The orchestra consists of mandolins, mandolas, guitars and bass, and is often joined by soloists on flute and clarinet at concerts.
The mandolins provide the higher range of notes (tuned like violins). The mandolins are split into two sections: mandolin 1 – usually plays the melody and higher, more difficult notes, and mandolin 2 – often plays harmonies but also get melodic lines. Together the mandolins mirror the violin section of a traditional string orchestra.
The mandolas are tuned an octave below the mandolins and mirror the role of violas and cellos from string ensembles. They provide a fullness to the sound by supporting the mandolin melodies with lower harmonies. They will often be featured within pieces, playing variations on the melody or new melodic lines, as they provide a different, more mellow tone than the mandolins.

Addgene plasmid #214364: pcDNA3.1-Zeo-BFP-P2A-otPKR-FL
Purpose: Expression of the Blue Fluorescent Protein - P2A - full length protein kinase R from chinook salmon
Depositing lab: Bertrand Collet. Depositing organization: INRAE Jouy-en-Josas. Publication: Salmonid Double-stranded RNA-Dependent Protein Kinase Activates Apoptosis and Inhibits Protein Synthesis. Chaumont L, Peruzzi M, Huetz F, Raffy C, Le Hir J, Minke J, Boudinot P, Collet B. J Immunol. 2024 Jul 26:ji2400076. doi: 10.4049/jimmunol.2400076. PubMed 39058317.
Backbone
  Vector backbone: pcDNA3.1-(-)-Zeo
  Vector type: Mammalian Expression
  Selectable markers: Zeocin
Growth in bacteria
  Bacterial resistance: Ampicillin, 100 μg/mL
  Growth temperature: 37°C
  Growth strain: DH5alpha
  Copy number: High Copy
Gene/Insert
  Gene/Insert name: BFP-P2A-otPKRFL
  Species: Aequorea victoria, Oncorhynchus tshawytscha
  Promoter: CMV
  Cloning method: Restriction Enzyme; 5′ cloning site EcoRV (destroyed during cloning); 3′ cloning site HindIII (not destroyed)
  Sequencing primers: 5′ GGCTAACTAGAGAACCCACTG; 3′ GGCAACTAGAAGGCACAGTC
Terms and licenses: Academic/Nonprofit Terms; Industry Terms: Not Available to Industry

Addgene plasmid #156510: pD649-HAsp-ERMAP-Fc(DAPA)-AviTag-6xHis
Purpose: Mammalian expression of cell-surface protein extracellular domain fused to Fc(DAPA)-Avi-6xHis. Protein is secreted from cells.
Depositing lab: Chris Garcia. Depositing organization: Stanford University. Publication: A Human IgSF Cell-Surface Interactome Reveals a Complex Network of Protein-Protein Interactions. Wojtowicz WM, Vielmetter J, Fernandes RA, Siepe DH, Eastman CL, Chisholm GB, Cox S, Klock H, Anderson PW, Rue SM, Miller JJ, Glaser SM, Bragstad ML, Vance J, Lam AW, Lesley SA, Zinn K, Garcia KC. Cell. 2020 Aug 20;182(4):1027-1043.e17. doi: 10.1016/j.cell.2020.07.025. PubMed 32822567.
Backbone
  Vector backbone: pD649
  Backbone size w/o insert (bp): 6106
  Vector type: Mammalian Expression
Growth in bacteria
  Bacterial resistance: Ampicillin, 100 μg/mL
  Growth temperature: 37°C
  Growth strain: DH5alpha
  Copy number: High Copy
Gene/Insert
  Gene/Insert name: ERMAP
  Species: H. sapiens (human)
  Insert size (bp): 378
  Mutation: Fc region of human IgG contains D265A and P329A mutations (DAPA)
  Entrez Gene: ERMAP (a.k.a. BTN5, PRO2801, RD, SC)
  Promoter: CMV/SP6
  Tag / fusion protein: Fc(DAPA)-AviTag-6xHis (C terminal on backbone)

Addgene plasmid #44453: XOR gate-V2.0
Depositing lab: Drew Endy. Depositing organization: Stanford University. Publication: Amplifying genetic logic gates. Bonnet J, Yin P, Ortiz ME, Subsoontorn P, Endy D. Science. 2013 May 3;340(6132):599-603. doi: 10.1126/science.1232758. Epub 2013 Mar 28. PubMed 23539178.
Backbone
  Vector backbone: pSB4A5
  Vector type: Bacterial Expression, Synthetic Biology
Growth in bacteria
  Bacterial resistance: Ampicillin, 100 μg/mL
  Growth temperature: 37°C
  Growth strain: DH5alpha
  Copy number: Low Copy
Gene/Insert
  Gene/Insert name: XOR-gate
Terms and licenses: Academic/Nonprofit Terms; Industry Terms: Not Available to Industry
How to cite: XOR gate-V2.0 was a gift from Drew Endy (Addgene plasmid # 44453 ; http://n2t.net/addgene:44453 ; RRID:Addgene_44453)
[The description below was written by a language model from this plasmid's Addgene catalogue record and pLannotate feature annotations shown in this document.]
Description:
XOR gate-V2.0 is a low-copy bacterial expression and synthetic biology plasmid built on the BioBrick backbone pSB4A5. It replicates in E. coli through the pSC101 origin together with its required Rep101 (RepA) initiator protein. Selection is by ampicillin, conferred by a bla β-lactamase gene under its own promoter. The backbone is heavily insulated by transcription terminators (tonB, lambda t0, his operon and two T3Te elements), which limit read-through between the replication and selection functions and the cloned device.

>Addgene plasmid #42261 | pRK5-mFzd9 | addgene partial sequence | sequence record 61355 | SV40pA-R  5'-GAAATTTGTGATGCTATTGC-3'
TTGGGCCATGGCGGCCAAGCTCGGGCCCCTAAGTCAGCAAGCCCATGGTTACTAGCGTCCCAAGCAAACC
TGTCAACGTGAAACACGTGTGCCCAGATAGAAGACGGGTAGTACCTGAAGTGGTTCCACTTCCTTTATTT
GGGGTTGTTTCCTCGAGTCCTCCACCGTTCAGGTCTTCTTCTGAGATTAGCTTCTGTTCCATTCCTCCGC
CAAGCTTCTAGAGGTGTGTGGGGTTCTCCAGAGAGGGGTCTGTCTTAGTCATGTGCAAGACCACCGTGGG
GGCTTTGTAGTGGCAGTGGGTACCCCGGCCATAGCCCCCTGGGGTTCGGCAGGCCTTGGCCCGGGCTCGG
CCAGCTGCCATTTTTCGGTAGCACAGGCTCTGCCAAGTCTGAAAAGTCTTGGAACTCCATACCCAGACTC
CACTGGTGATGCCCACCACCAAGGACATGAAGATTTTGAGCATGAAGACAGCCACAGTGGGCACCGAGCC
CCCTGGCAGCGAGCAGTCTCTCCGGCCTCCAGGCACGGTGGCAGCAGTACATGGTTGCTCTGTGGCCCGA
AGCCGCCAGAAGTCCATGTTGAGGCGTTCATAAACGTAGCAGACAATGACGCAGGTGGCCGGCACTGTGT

The guitars provide rhythm, harmony and colour to the orchestra. Strumming full chords can give the music a bold Spanish sound, and gently picked arpeggios can provide backing to a soft ballad. The guitars have no parallel in a traditional string orchestra but play an important role in the mandolin orchestra as they fill out the middle and lower registers of the ensemble.
The bass provides the foundation of the sound, as the biggest and lowest tuned instrument. Traditionally mandobases were used but as they are now very rare and also difficult to play, the double bass takes the role. Alternating between bowing and pizzicato, the double bass fills out the lower registers and sets the rhythm and tempo for the orchestra.
SMO is often joined by soloists on clarinet and flute which perform concertos by Vivaldi and Mozart. Wind instruments pair well with the mandolin orchestra as their sustained notes blend well with the plucked instruments. Often the orchestra will provide backing rhythms and harmony while the soloist perform the melody.